The Value of Lesson Planning
To effectively teach it is widely considered important that a plan is in place before commencing a lesson. This essay will provide evidence for this statement. First, the structure of a lesson plan and its effects will be examined and then contrasted with teaching by improvisation and its effects before presenting a final cost-benefit summary.
Lesson planning simply refers to the practice of structured preparation before conducting a class. The form that this take is not set and while many templates exist to assist one in the planning of a lesson, the actual form the planning takes will vary from teacher to teacher.
Nevertheless, there exists a common set of factors that many teachers will consider when planning a lesson. These range from basic considerations such as the layout of the classroom to the objective of the lesson as a whole, of these considerations the learning objective of the class is commonly identified as the most important. Formulating a clear, and achievable learning objective appears to be crucial to the structure of a lesson plan; the learning objective acts as the foundation from which the lesson plan is built. On this foundation procedures are constructed, materials prepared, methodology considered and so on until the structure of the lesson is apparent to the teacher before the actual class. It is important to note here that no teacher will be able to predict with 100% certainty exactly how a class will happen and a lesson in which a teacher maintains total control to implement their plan will not be considered optimal in the majority of situations. Therefore, the structure of lesson plans tends to flexibility.
Planning a lesson provides many benefits to a teacher. When the lesson is founded on a solid teaching objective this provides a focus for the lesson. A lesson with the focus usually entails a logical structure that is conducive to student learning. When a lesson is planned required materials can be prepared beforehand and often this results in a more time economical lesson, which means that less time is spent preparing activities in situ and more time doing them, for example instead of writing problems on the board the teacher may use a pre-prepared worksheet. A lesson plan also provides a way in which one can record what has been learned and how the students reacted to that learning. By contrasting used lesson plans with work in progress lesson plans a teacher can make informed decisions on how they continue their course. Lessons planned can also act as guides for substitute teachers if the teacher is unable to teach a class. This allows the course to continue with a minimum of interruption. The psychological effect of having a plan is not inconsiderable for both the teacher and students.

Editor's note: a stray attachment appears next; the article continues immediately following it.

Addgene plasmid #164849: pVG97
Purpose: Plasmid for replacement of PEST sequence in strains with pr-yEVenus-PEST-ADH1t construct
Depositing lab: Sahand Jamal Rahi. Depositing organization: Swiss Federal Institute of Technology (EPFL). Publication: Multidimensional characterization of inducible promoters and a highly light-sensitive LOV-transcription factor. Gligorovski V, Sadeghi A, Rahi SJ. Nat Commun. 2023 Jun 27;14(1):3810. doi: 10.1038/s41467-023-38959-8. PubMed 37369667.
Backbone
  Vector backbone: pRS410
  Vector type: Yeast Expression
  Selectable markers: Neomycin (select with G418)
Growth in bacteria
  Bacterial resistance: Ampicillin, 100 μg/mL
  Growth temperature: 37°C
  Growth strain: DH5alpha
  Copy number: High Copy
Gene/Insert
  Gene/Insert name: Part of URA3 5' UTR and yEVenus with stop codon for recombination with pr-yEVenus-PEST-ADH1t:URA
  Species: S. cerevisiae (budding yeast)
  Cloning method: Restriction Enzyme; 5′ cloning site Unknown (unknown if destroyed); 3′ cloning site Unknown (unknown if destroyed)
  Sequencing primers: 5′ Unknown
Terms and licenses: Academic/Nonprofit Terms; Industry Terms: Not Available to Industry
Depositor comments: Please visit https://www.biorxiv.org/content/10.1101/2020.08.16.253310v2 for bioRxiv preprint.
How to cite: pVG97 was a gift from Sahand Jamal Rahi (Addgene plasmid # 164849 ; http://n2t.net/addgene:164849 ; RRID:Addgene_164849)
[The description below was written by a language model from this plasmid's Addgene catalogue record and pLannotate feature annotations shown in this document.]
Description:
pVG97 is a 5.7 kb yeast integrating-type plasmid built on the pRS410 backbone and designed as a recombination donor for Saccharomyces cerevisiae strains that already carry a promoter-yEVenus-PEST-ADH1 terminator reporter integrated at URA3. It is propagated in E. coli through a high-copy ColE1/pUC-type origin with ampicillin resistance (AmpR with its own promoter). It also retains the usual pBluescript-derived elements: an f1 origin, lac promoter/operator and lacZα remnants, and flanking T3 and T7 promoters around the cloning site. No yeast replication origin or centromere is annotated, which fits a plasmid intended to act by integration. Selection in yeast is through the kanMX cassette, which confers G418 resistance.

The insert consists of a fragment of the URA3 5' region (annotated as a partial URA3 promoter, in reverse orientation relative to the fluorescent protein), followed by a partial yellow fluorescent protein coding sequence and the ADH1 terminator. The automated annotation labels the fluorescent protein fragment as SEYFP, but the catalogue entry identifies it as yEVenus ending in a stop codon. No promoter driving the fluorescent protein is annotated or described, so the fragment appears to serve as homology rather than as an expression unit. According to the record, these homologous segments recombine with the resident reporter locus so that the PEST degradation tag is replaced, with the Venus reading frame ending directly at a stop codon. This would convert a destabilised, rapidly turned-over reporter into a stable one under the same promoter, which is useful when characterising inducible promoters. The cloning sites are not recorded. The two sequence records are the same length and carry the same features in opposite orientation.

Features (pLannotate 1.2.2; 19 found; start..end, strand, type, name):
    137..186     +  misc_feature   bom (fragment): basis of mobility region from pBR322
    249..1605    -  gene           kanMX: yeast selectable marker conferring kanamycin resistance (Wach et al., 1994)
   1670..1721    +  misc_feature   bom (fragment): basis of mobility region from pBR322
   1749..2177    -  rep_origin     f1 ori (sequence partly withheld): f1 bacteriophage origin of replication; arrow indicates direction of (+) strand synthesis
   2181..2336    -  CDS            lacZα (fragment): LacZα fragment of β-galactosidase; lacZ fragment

In many cases, students will likely feel happier with a teacher who has a plan and knows, or at the very least appears to know, what they are doing and where their lessons are going, by having a plan in place a teacher will likely be able to project confidence, plan for contingencies, and improve the morale of the class overall. However, lesson planning can be a time-consuming activity and in many cases is a primary cause of late nights and a poor work/life balance amongst teachers.
Teaching by improvisation, or without a plan, by contrast, does not offer many benefits and often takes place as a contingency and is not usually considered ideal. It does come with some benefits, however. Primarily it is far less time-consuming. It also allows the teacher a great deal of flexibility with their class which means the lesson is unbound by planning and free form. This is not necessarily a detriment however it must be noted that a teacher who chooses to teach in this manner must have a very firm knowledge of the subject matter and be able to produce teaching activities on the fly. The detriments of teaching without a plan are multifarious, to use an example, a teacher may be teaching the history of WWII as a subject, in one lesson they may veer wildly across the entire history of the war as they remember various facts or new ideas occur to them. The result is informative, but an unfocused mass of information that the students will find difficult to remember. The teacher will also have to rely on the materials already present in the classroom as without a plan it would then be impossible to pre-prepare materials. This severely limits the scope of possible teaching activities.
Without a record of the lessons, and improvising teacher may find themselves reteaching old material or teaching something completely unconnected to the last lesson they taught resulting in confused and eventually unmotivated students. Where success is seen in improvised lessons, it is most often seen from experienced teachers who have internalized lessons or even entire courses that they have conducted in the past and so are not truly improvising but rather adapting. Improvisational teaching is not a good option where teachers may not have a significant depth of subject or teaching experience.
Lesson planning allows a teacher to create a logically structured focused lesson, with a wide scope of teaching material that will most often not lean too heavily on the teacherâs knowledge of the subject matter or teaching experience. While improvisational teaching takes up less time and offers a greater degree of latitude during lessons, the detriments to the overall structure of the course lead to the conclusion that lesson planning has great value for teaching and it benefits the teacher who takes the time to do so.